By Lauren Goode
Lauren Goode is a reporter for re/code and writer for the Peninsula Press. She recently interviewed Margret Schmidt, vice president of design and engineering at TiVo, Inc., about her career. What follows is an excerpt, but you can read the full post here.
LG: A recent report from Joint Venture Silicon Valley’s annual Silicon Valley Index, underscored the idea of the pay gap between women and men in the area. What do you think might be a cause of that gap?
MS: One of the organizations I belong to is Advancing Women Executives, and they have these talks. And one of the guests was a Stanford professor — her talk was all about negotiation — and, some of the interesting things I learned is that women are far less likely to negotiate than men. There can be a stigma attached, and [women are] worried about how they’re perceived … but when they do negotiate, they are no less successful in negotiating than men. So one of her theories on the salary gap was if women negotiated as much as men did, that would help make up for a lot of it.
I do think, in my experience, that women are less likely to bring up money … I think, also — if you don’t ask for more in the beginning, you’re always going to trail.
MS: I guess I’ve never been afraid to negotiate. I guess that’s just one of those things I do. If I feel like my role is changing and my value is changing — well, first you have to be really good at your job, but then you can say, I feel like the value I provide here is worth this. And of course you have to be prepared to hear “no,” so you have to be in an OK mental state to possibly hear that. But yeah, I guess I’ve never been afraid to negotiate.
LG: Let’s talk about home stuff. You mentioned you’ve been married for a long time, and that you have a good support system. Do you have kids?
MS: Yes, we have a ten-and-a-half-year-old son, and my husband is a stay-at-home dad, which is awesome and insanely helpful in a how-do-you-balance way. The first year, [my husband] took care of our little sweet one-year-old, although at the end of the first year, he said, “I think I might die of a heart attack!” And so, we did some part-time day care after that. He’s still a stay-at-home dad.
LG: Did your husband work in tech?
MS: I met him back when I worked at Stanford in high school, and he was an employee. We both worked at the Knowledge Systems Laboratory. I was a high school senior helping to support the Macs used by the faculty/staff/students, and Christopher was a member of the technical staff. We got married a couple years later. We are two nerd parents raising a nerd child in the Valley.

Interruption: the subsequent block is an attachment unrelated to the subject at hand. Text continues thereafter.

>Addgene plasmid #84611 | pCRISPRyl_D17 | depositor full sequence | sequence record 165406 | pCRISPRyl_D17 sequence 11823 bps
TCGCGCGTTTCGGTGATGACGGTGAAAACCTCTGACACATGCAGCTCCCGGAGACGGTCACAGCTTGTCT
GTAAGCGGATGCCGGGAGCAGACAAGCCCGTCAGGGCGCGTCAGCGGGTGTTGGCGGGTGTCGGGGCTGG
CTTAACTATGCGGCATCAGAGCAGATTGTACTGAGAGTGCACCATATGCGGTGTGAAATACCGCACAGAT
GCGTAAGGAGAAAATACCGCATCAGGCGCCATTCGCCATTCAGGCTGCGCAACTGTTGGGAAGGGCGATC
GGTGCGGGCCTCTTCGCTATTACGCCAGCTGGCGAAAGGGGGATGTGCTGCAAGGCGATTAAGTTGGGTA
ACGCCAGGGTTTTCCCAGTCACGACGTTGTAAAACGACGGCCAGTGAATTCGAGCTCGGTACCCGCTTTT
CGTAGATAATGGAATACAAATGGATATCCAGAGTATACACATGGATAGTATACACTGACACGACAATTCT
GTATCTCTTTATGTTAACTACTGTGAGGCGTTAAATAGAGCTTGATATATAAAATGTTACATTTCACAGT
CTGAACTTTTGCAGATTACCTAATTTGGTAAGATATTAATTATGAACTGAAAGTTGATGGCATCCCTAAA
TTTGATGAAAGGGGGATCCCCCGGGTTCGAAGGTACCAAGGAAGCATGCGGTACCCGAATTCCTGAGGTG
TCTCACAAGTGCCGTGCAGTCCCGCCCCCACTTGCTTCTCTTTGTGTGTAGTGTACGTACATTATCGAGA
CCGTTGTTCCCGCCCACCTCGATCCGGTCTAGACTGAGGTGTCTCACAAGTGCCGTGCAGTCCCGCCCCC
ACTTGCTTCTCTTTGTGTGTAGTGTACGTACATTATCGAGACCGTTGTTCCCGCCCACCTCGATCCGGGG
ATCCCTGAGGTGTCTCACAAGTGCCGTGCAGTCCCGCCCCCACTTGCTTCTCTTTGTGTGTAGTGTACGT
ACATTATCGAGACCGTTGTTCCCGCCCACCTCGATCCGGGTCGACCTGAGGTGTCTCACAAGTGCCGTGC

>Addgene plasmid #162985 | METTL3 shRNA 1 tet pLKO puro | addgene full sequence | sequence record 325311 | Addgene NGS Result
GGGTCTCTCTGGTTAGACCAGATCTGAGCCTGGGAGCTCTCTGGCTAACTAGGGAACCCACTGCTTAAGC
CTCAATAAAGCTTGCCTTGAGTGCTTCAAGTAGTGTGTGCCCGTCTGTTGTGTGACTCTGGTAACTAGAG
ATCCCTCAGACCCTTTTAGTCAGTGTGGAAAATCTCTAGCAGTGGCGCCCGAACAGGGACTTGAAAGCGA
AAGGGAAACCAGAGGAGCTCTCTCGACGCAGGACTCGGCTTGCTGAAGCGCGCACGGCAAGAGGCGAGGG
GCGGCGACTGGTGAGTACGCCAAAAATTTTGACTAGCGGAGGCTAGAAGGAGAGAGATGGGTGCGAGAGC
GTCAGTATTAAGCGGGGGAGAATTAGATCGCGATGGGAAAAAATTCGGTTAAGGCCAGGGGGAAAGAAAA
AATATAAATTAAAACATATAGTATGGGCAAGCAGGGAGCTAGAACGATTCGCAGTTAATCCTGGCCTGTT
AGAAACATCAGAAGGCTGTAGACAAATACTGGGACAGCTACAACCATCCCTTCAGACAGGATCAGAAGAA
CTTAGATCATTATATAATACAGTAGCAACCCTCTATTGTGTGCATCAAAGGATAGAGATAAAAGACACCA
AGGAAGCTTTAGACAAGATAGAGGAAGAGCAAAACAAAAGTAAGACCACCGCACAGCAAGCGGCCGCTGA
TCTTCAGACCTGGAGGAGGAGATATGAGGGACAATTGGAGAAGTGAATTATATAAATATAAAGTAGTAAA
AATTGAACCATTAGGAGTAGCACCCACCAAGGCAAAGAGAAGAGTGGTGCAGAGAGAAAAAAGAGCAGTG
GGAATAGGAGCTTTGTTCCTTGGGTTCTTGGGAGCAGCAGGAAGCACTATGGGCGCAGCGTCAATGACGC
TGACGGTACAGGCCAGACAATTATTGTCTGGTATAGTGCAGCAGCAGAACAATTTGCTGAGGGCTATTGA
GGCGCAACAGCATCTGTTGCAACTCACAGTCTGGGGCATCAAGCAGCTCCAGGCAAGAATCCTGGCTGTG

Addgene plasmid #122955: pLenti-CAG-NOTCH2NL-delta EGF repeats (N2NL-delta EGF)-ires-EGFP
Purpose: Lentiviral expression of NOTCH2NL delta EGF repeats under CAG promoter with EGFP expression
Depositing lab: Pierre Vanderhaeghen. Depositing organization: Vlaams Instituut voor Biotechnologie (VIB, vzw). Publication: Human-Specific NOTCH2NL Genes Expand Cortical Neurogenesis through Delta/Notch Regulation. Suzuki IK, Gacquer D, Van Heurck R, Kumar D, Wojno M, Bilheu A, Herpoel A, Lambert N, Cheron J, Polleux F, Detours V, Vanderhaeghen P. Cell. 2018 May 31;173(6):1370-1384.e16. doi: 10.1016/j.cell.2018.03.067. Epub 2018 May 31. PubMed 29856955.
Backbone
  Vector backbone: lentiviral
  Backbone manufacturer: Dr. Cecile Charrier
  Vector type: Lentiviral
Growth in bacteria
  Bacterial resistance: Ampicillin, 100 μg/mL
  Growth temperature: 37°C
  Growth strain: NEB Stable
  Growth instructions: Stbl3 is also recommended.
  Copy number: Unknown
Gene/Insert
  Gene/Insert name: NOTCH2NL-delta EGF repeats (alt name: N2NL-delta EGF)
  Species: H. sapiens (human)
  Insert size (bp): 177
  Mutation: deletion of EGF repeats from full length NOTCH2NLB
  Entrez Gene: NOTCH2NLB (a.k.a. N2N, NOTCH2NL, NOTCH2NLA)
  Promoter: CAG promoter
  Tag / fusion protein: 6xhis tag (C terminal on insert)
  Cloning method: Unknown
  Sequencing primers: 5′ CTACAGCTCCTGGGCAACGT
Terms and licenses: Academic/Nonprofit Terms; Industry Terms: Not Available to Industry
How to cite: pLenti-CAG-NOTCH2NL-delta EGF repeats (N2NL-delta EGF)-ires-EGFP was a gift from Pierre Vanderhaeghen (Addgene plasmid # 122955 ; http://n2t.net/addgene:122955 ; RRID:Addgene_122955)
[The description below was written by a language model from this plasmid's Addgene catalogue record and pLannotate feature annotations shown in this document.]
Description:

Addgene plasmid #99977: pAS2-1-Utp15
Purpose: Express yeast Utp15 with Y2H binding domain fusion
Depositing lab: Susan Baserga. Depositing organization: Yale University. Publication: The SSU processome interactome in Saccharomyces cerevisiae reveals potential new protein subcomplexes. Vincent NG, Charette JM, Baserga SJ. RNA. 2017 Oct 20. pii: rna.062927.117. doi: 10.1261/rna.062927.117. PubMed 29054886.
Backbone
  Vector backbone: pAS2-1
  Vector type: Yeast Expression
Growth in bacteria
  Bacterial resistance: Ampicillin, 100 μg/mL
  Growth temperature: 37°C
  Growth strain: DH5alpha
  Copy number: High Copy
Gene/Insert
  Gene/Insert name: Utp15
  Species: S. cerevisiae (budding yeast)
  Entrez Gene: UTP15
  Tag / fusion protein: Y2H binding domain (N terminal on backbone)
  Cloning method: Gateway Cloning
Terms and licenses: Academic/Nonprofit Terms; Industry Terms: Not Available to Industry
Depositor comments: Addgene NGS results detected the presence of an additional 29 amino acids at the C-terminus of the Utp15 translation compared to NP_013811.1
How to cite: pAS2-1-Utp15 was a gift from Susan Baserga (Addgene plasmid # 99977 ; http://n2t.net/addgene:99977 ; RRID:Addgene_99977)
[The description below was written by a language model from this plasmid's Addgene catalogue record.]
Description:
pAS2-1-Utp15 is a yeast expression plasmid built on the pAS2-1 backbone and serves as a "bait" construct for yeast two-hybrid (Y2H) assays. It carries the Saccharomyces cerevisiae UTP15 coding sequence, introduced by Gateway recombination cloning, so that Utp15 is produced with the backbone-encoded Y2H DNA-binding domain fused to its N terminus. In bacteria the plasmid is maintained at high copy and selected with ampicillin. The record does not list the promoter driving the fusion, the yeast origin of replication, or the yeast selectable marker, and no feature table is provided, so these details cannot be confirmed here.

LG: What are some of the reactions you get from people when you tell them about the “role reversal” at home? Or is this becoming more the norm among your friends and colleagues?
MS: Actually, my sister is a law professor, and for the past couple years her husband, who has a Ph.D. in philosophy, has been taking care of the kids. And so it’s interesting that in my family, that that’s a thing. We were raised by nerd parents, just like I am. So I guess we were raised to be strong women, [with] careers, family, all that.
LG: Who are your role models in tech?
MS: My role models in tech are those that have made great design important to how their company thinks about their products and services, such as Kaaren Hanson at Intuit, Catherine Courage at Citrix, Justin Miller at Comcast/Plaxo and Eva Manolis at Amazon.
LG: What’s your biggest piece of advice to women getting started in the technology field right now?
MS: You have to find that thing you’re really passionate about, whether it’s solving a problem or creating a great product. Find what gets you excited, and find the ways to navigate towards that. Try to get an internship in a company that you’re passionate about. Even if the role isn’t what you’re thinking, just do a really good job at that, and then people are much more open to letting you try something different. We do that all the time here. We’ve had researchers move to design and designers move to research.
Look for opportunities to volunteer, and then I think it comes back to the salary and negotiation. Don’t ask for more and say, “OK, I’m going to do this new thing and you owe me now,” until you’ve proven you can do the new thing. You do that and then say, “OK, now that I’ve been doing a really good job on this, as well as what I’ve been doing before, I think my value has increased. Can we talk about that?”